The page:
Destructors instead of catches

Sunday 15 February 2004This is over 19 years old. Be careful.

One of the most powerful features of C++ is that stack objects are guaranteed to be destroyed as functions are exited, regardless of why they were exited (normal return, or an exception being thrown). This is one of those clever techniques that is easy to know about, but then easy to overlook anyway (as I recently did). I’ve written an article about it: Destructors instead of catches.


One aspect of C++ exceptions and destructors is worth highlighting: Do not let your destructors throw exceptions. This is good general advice but specifically when destructors are called during stack unwind, you need to make sure that exceptions aren't thrown. If a destructor throws an exception while another exception is being processed, then a function called terminate() is called, which causes the program to go away. Not a good thing.

Exceptions may be unavoidable in code that's called by a destructor -- the important thing is that the destructor does not allow them to propagate through it. You may need to resort to a catch (...) { } block if you're paranoid -- you should try to keep your destructors as simple as possible.
Another related comment: in your article you say that C++ guarantess that an object's destructor will be called when the function exits. While that's true, it's a little more complicated than that. Objects declared locally are block scoped. So the destructor is called when the block is left. There was heated debate when the C++ Standard was being finalized. Earlier C++ specs weren't really specific as to when destructors were called for variables defined in block scope. It was more or less left up to the vendor. Some compilers generated code where destructors weren't called until the function exited. I believe that the standard is clear about this now. The tricky aspect for a compiler writer to get the proper behavior in the face of random gotos in code that enter or leave blocks. Sure, noone should code this way but the language allows it so the compiler has to do something intelligent.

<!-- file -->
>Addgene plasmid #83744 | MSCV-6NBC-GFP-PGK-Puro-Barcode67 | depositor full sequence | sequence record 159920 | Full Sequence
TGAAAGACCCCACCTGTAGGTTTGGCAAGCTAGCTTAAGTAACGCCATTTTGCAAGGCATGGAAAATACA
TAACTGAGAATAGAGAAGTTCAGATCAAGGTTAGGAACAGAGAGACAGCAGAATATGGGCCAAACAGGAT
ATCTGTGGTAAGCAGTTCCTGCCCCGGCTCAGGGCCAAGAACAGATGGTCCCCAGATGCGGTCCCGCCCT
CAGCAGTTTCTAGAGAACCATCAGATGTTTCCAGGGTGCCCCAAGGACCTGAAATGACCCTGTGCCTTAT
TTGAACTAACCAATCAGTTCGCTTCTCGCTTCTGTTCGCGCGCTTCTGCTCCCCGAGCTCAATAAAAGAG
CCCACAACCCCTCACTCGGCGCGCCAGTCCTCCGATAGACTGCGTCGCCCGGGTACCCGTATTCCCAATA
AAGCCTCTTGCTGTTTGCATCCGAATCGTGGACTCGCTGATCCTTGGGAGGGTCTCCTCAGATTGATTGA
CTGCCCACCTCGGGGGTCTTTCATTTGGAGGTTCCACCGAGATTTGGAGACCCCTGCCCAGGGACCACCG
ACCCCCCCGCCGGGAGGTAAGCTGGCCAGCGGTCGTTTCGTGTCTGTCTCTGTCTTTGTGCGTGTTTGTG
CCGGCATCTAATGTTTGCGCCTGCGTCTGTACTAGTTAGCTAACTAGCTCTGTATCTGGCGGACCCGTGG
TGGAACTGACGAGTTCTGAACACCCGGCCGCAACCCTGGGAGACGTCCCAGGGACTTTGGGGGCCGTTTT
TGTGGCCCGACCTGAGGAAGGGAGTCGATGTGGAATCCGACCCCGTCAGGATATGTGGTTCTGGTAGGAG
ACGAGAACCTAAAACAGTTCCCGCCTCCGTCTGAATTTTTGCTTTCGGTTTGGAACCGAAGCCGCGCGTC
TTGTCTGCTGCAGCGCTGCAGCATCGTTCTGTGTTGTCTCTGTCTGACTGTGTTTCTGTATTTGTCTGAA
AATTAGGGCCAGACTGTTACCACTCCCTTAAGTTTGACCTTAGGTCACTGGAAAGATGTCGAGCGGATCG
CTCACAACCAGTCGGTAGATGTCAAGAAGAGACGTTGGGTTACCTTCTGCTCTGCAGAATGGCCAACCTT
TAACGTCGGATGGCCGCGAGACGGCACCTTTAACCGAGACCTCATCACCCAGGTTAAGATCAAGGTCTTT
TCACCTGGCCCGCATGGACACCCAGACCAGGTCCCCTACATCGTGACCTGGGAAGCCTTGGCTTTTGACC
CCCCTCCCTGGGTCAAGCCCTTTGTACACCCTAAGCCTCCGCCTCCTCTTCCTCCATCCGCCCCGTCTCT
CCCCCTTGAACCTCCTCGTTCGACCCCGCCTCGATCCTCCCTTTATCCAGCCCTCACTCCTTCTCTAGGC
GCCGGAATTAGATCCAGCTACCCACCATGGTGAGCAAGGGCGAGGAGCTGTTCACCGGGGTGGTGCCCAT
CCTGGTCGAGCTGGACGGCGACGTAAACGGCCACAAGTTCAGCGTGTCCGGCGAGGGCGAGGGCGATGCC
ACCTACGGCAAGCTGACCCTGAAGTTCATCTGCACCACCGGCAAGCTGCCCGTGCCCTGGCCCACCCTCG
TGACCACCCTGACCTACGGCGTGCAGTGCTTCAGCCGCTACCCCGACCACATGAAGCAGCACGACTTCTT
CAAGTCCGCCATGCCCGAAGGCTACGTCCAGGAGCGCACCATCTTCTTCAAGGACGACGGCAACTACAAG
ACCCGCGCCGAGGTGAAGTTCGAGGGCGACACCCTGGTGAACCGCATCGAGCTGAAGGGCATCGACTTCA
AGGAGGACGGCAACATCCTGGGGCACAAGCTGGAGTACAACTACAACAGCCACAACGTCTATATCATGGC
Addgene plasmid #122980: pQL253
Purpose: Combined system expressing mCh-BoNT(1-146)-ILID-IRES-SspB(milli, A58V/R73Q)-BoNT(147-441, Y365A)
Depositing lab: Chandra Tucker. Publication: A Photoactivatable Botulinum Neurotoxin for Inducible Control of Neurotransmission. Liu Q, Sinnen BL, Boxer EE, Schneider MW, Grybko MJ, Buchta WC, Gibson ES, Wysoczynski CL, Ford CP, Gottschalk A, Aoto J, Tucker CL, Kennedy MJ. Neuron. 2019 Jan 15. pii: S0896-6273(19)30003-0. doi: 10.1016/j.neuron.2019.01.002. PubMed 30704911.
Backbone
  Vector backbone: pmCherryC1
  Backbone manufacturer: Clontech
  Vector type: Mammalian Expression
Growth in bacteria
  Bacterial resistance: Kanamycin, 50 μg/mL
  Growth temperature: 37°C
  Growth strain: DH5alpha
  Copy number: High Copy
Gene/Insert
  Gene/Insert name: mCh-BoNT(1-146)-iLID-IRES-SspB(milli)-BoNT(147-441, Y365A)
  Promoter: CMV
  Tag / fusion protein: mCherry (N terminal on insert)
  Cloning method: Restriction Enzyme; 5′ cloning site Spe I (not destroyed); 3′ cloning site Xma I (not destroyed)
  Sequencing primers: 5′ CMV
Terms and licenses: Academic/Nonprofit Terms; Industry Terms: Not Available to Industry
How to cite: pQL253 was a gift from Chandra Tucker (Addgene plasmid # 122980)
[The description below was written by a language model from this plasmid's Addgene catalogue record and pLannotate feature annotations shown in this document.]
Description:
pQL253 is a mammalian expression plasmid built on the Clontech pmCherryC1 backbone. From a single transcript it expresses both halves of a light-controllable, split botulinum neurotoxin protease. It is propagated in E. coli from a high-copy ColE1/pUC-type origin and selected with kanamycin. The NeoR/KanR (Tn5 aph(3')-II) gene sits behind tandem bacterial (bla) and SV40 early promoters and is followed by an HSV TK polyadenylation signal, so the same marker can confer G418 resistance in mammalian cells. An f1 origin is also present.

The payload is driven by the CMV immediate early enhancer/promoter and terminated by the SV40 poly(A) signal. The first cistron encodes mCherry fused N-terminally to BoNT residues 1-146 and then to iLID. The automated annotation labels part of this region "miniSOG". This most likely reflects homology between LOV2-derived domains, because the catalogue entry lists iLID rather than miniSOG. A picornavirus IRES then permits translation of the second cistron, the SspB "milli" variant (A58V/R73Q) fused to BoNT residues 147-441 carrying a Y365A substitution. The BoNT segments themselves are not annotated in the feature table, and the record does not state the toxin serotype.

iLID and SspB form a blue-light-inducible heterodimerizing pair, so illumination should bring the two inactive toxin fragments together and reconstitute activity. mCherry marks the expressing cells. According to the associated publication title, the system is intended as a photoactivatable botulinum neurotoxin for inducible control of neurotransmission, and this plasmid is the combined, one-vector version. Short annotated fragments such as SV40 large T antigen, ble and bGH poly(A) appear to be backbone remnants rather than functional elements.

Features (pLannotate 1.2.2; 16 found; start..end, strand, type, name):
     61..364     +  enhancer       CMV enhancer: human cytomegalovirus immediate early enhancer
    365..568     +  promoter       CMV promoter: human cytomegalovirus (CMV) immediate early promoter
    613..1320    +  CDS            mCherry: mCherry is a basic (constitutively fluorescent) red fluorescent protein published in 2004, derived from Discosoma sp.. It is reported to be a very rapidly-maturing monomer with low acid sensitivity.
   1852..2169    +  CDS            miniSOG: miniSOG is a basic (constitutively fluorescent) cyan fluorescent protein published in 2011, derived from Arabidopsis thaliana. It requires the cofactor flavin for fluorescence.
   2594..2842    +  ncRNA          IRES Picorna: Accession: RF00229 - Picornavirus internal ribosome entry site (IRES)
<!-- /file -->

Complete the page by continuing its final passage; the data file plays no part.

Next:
Why does this matter? Well, if you define a Resource allocator in one block in a function and then have another block further down that does the same thing, has the destructor for the first resource been released yet? If the answer is vendor-specific then your code would need to be broken up into separate functions/methods to work properly everywhere. Also, some people are crazy enough to have nested exception handling in functions/methods. Destructor behavior needs to work properly here too.

By the way, are the comments on the blog entry separate from the comments on the article? Should I be putting my comments there instead?